The parents may make decisions regarding who gets the children on certain holidays, or state laws may apply. Of course, it’s best if parents can come to a mutual agreement. In fact, it should be the goal (as much as possible) to work together on any issue surrounding the children.
How the Standard Possession Order May Impact Holiday Schedule
In most cases the court will ensure that both parents’ rights are taken into account when it comes to visitation. However, the child’s best interest takes greater importance.
Texas may enforce their standard possession order when it comes to visitation rights of the noncustodial parent. How this works depends on the distance between both parents. For instance, if they live within 100 miles from each other, holidays—such as Thanksgiving, Christmas and Easter—are alternated. So one year the mother might get that holiday and the next the father would.
The same schedule for holidays usually applies if the parents live more than 100 miles from each other, but it may affect other types of visitation. An example is the weekend schedule.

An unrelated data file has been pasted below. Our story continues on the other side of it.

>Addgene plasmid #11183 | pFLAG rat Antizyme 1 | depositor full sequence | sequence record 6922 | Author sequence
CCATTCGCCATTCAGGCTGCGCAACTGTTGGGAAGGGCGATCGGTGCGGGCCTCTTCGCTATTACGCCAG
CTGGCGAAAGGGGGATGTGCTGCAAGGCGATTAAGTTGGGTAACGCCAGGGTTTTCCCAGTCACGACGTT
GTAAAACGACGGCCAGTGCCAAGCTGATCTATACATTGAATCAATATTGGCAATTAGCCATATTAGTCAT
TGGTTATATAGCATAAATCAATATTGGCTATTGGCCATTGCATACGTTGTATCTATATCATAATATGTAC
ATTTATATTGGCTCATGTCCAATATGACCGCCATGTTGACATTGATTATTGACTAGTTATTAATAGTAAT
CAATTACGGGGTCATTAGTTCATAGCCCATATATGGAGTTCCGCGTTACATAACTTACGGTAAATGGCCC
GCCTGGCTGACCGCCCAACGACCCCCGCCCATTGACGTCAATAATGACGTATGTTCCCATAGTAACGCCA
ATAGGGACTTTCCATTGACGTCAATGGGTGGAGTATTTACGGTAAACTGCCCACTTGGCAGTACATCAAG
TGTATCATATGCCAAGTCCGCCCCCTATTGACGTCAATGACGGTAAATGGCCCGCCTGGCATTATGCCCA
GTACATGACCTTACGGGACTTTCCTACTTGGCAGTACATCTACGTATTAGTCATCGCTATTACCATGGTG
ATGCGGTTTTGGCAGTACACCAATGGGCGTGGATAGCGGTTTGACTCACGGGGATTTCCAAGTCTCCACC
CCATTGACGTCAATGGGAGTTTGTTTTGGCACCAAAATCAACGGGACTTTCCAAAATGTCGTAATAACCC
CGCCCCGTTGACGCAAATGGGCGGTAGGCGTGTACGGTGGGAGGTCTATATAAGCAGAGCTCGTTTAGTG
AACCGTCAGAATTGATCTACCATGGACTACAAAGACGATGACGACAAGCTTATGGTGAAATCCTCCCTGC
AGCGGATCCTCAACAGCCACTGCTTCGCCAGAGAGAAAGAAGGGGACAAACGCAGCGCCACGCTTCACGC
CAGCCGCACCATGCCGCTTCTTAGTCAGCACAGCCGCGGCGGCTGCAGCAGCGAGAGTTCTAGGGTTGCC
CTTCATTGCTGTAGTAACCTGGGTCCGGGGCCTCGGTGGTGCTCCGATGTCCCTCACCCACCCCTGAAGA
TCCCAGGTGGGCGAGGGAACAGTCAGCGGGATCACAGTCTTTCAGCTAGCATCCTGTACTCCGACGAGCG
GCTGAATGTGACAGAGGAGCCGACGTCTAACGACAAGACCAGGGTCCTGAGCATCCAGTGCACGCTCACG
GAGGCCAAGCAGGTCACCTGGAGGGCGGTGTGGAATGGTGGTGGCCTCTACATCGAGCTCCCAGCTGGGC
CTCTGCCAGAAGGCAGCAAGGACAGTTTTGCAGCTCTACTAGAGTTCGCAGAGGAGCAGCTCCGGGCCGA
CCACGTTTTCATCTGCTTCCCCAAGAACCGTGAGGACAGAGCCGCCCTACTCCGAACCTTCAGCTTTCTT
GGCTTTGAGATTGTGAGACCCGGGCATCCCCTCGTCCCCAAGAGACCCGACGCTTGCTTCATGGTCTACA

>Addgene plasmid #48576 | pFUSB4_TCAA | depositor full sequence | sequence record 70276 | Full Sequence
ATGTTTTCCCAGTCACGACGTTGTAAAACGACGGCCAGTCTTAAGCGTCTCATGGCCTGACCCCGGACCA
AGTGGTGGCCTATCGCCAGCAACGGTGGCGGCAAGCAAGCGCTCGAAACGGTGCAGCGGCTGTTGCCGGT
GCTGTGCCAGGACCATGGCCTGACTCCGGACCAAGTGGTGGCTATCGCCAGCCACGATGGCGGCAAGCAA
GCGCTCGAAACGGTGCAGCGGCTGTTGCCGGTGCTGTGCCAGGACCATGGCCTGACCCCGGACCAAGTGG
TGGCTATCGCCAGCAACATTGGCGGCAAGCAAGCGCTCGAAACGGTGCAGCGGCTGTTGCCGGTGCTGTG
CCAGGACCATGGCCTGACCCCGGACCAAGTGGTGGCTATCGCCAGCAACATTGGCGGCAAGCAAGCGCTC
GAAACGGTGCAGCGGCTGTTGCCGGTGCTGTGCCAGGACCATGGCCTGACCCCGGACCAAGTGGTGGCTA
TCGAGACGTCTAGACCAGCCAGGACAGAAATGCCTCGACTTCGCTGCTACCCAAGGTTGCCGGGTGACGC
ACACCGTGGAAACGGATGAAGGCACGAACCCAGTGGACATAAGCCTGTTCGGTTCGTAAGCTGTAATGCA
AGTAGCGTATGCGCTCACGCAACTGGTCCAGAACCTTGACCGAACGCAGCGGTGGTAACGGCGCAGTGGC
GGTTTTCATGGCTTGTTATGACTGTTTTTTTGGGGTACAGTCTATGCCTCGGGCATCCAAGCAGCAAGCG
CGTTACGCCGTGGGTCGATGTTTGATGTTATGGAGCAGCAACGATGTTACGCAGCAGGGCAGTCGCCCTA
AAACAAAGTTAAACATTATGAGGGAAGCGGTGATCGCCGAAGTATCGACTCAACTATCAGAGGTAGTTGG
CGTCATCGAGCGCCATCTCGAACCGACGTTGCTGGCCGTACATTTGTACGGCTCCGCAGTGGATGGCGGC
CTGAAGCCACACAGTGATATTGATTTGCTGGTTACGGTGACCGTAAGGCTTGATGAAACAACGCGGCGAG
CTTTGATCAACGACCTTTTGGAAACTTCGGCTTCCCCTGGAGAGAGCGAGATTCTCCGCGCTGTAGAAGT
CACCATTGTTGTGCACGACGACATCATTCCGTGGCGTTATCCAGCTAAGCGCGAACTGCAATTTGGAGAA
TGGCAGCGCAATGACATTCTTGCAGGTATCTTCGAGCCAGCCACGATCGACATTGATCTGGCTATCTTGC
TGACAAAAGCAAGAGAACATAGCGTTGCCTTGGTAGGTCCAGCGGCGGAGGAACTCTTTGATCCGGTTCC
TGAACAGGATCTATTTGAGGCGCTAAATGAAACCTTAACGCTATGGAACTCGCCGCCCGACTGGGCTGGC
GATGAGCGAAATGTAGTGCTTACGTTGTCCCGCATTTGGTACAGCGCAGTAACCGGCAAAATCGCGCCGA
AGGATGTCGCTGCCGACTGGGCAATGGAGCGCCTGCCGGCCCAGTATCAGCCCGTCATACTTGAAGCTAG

Under the standard possession order, when parents are within 100 miles the noncustodial parent gets the first, third and fifth weekend of every month. When living further than 100 miles, it could be the same but it’s also possible to reduce this to one weekend each month.
These are just some examples in which a schedule may impact child custody. So it’s not just holidays that have to be worked out, but midweek visitation, summer and spring breaks.
These orders are not set in stone. In other words, they can be revised by the court based on the child’s best interest. For instance, it may be considered too disruptive for infants or very young children to rotate homes on a frequent basis. This may not affect the holiday schedule, though.
Incorporating a Parenting Plan to Determine the Amount of Time a Child Spends With Each Parent
Some of the issues that may be addressed in a parenting plan include:
- list of holidays, vacations, birthdays, breaks and how that time is split;
- how the exchange of children will take place (picking up and dropping off);
- how costs will be split (school supplies, extracurricular activities);
- who will make day-to-day decisions; and
- how bigger decisions will be handled.
When parents are having difficulty coming up with a workable parenting plan or agreeing upon specifics (such as holidays), the court may appoint what is called a parenting coordinator. This person helps to resolve disagreements that are highly contentious. Otherwise, the parents can work it out themselves.
An attorney can represent a parent’s rights when creating a joint custody or visitation schedule, as well as in other matters related to child custody and family law. Call 888-584-9614 or fill out our contact form to set up a consultation with an attorney.